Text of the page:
Public & Administrative Law Update: High Court Strongly Affirms Extent of Parliamentary Privilege & Immunity

02 March 2017

Ex-Rehab Group CEO Angela Kerins failed in her claim for damages against members of a parliamentary committee. She claimed that parliamentary privilege and immunity did not apply, as it had exceeded its jurisdiction by making utterances that constituted findings and determinations adverse to her, and failing to afford due process. A Divisional High Court has ruled against her in a case that reiterates important questions of freedom of speech in Parliament, the separation of powers, and the extent to which the courts may intervene in the affairs of Parliament.

Angela Kerins lost her High Court action against the way in which public hearings were carried out by the Dáil’s Public Accounts Committee (“PAC”). This was in a case described by the three-judge Divisional High Court as concerning “important questions of freedom of speech in Parliament, the separation of powers, and the extent to which the court may intervene in the affairs of the Oireachtas”.


Article 15.13 of the Constitution is crystal clear: members of the Oireachtas “shall not, in respect of any utterance in either House, be amenable to any court or any authority other than the House itself.”

Section 92 of the Houses of the Oireachtas (Inquiries, Privileges and Procedures) Act 2013 (the “2013 Act”) similarly provides that a member of a House shall not be amenable to any court or authority (other than the House) in respect of any utterance in or before a parliamentary committee. 

Notwithstanding this, Ms Kerins had sought damages for personal injury, loss of reputation and loss of career arising from the manner in which the PAC had conducted its hearings. She claimed that it had exceeded its jurisdiction by making utterances that constituted findings and determinations adverse to her, and failing to afford due process. On established authority she claimed that she was thus, as a citizen, being made personally accountable to Parliament in a constitutionally impermissible way. On this basis, she claimed, parliamentary privilege and immunity did not apply.

Findings of the Court

While it seemed sympathetic to the underlying complaints made by Ms Kerins and commented that it “could not be gainsaid that much of what was put to her, and said about her… was damaging to her reputation personally and professionally”, a three-judge High Court nevertheless rejected her claim and the arguments on which it was based.


The death-knell for her case was Ms Kerins’ voluntary attendance at the PAC hearings. After her initial attendance, the PAC applied to the Committee on Procedure and Privileges (“CPP”) to compel her to attend, but the CPP rejected its application. At all times, Ms Kerins was therefore free, as a matter of law, not to attend, or to attend and refuse to answer questions. This meant that the PAC could not exceed its jurisdiction, as no jurisdiction was being exercised by it, the proceedings being essentially consensual.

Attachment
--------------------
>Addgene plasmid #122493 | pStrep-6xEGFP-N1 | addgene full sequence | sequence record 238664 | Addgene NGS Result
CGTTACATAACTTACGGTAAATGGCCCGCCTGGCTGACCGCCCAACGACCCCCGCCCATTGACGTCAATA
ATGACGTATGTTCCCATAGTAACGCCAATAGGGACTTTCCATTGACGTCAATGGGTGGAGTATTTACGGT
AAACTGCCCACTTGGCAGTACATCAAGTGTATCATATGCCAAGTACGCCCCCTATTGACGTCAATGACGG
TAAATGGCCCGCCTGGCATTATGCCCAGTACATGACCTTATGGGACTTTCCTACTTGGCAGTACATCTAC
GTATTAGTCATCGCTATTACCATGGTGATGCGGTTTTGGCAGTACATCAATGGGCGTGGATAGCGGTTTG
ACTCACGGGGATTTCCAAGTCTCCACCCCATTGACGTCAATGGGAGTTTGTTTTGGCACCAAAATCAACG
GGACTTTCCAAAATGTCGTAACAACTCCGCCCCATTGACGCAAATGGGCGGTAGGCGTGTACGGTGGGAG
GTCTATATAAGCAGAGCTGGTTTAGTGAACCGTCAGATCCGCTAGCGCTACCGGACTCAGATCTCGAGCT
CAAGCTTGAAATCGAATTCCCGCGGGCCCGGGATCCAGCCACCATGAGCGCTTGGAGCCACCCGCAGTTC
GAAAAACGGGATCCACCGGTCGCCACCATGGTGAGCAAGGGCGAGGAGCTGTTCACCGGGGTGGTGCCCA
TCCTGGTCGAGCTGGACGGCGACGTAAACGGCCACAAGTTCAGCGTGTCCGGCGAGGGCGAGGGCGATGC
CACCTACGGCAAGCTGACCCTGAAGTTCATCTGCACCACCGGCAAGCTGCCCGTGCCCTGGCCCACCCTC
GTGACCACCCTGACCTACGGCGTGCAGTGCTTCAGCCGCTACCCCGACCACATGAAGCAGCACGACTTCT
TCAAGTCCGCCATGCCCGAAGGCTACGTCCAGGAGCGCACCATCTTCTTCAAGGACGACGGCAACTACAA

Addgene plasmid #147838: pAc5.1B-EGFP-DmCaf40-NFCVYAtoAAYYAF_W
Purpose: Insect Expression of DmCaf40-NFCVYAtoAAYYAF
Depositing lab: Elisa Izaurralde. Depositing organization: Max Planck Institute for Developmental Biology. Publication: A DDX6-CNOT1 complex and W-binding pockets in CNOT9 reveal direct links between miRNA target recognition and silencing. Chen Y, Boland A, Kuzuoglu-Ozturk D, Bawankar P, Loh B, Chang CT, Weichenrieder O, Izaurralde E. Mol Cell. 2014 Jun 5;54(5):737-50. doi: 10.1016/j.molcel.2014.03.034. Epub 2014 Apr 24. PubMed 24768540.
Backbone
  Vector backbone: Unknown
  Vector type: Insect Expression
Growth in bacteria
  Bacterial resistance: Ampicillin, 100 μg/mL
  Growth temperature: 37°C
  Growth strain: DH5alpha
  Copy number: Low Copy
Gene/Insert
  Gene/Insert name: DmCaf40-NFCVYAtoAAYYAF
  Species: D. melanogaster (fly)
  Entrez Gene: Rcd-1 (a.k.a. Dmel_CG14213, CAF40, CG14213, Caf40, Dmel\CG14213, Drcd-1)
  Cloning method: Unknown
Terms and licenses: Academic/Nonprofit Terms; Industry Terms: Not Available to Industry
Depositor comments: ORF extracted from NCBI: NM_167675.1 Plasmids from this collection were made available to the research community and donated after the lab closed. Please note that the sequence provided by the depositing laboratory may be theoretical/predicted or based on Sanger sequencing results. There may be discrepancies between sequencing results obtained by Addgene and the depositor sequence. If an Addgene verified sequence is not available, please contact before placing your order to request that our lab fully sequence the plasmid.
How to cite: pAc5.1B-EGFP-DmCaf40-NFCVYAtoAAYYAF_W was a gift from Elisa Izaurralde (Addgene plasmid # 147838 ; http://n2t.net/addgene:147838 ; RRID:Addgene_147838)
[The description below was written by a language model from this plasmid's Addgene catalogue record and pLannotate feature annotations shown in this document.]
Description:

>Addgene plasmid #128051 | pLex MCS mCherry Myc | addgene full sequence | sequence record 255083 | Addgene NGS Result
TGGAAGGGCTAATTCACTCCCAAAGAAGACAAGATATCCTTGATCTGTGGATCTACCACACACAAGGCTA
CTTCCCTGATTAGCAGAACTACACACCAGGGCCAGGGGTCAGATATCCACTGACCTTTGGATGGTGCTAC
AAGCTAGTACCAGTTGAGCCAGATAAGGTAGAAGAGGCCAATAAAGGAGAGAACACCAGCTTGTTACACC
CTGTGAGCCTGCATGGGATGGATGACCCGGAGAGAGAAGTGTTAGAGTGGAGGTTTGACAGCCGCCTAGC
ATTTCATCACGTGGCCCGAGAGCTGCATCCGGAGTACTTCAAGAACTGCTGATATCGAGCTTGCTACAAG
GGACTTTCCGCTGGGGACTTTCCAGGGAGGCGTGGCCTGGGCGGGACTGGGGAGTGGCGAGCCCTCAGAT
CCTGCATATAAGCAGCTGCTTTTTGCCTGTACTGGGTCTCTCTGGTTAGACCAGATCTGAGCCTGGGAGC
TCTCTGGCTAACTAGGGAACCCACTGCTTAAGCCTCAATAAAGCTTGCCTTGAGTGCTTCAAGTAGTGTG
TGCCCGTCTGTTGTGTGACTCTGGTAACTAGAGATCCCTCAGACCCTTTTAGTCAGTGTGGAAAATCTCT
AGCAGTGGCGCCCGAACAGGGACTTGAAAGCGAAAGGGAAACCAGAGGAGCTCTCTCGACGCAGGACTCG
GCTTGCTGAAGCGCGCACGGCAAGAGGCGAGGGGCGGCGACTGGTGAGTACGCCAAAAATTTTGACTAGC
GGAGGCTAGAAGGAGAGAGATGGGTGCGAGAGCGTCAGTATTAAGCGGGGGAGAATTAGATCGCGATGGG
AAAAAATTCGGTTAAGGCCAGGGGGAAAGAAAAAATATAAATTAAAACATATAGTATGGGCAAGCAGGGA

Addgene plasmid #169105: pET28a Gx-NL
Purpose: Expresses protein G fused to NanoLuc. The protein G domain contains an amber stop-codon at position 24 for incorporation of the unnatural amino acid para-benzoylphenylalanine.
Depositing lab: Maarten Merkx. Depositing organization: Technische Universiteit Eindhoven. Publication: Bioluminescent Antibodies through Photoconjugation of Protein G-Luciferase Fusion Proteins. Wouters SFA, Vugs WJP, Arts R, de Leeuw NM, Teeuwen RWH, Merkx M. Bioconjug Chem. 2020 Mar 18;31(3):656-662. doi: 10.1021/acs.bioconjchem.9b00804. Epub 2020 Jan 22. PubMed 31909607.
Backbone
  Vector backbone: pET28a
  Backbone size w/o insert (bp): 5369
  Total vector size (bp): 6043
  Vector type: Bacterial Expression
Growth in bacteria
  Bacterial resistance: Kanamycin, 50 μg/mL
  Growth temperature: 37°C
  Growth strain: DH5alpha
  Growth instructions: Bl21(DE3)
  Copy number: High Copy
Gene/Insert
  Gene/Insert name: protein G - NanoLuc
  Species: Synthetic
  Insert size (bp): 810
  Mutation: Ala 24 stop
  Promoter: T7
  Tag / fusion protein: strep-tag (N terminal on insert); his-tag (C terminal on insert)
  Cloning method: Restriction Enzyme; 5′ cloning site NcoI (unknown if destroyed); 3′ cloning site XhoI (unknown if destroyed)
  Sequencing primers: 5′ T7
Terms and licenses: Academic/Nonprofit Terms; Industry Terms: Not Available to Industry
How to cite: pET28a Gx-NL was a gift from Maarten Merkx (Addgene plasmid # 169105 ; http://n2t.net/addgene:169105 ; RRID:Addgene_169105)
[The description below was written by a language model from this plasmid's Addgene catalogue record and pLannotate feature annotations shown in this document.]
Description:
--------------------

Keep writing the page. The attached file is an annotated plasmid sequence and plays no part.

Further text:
Colourful Utterances, not Findings or Determinations

The Court also held that, while the language and expressions of opinion of the PAC members were colourful and damaging, contrary to Ms Kerins’ submission, these did not constitute findings or determinations adverse to Ms Kerins such as would have taken the PAC outside of its remit. 

Therefore, the utterances were just that: utterances, or expressions of opinion, with no legal effect - no matter how colourful or damaging. 

Therefore, Ms Kerins was essentially inviting the Court to do precisely that which the Constitution, the 2013 Act, and “upwards of four centuries” of common law authority said it could not do, which is to exercise functions in relation to speech in Parliament. 

However, this was not to leave Ms Kerins without a remedy or with a denial of her constitutional rights. Parliament is itself required to uphold the Constitution, and to respect the rights of citizens.  The correct custodian of those rights was the Oireachtas and not the Court, and this was fundamental to the separation of powers doctrine. In so stating, the Court noted that the Oireachtas should be mindful of the heavy responsibility resting on it to protect citizens’ constitutional rights in cases where there would be no recourse to the courts.


This decision robustly reaffirms the reach of parliamentary privilege and immunity, and the extent to which the Constitution protects freedom of speech in parliament.

Provided they are not findings or determinations adverse to a person, utterances of whatever type are absolutely privileged for defamation purposes. Also, members of the Houses, or any committee, are not amenable to court proceedings in respect of them. They are simply not justiciable before the courts.

The Oireachtas itself must however uphold the constitution, and respect citizens’ rights. Citizens also have the right to decline invitations to participate voluntarily in parliamentary committee hearings, where there is no existing duty to attend, and where no power of compulsion has been given or exercised.

Voluntary participation will necessarily render unsuccessful even those limited cases where it might otherwise have possible to bring justiciable claims.

Significance of Findings

This judgment is likely to impact on a separate case taken by businessman, Denis O’Brien, who argues that the courts should intervene where the CPP has allegedly incorrectly and impermissibly cleared parliamentarians of abusing privilege in utterances concerning him. Judgment in this case was reserved until after the judgment in the Angela Kerins case was delivered, and is anticipated shortly.

For more information, please contact a member of our Public and Administrative Law team.

The content of this article is provided for information purposes only and does not constitute legal or other advice.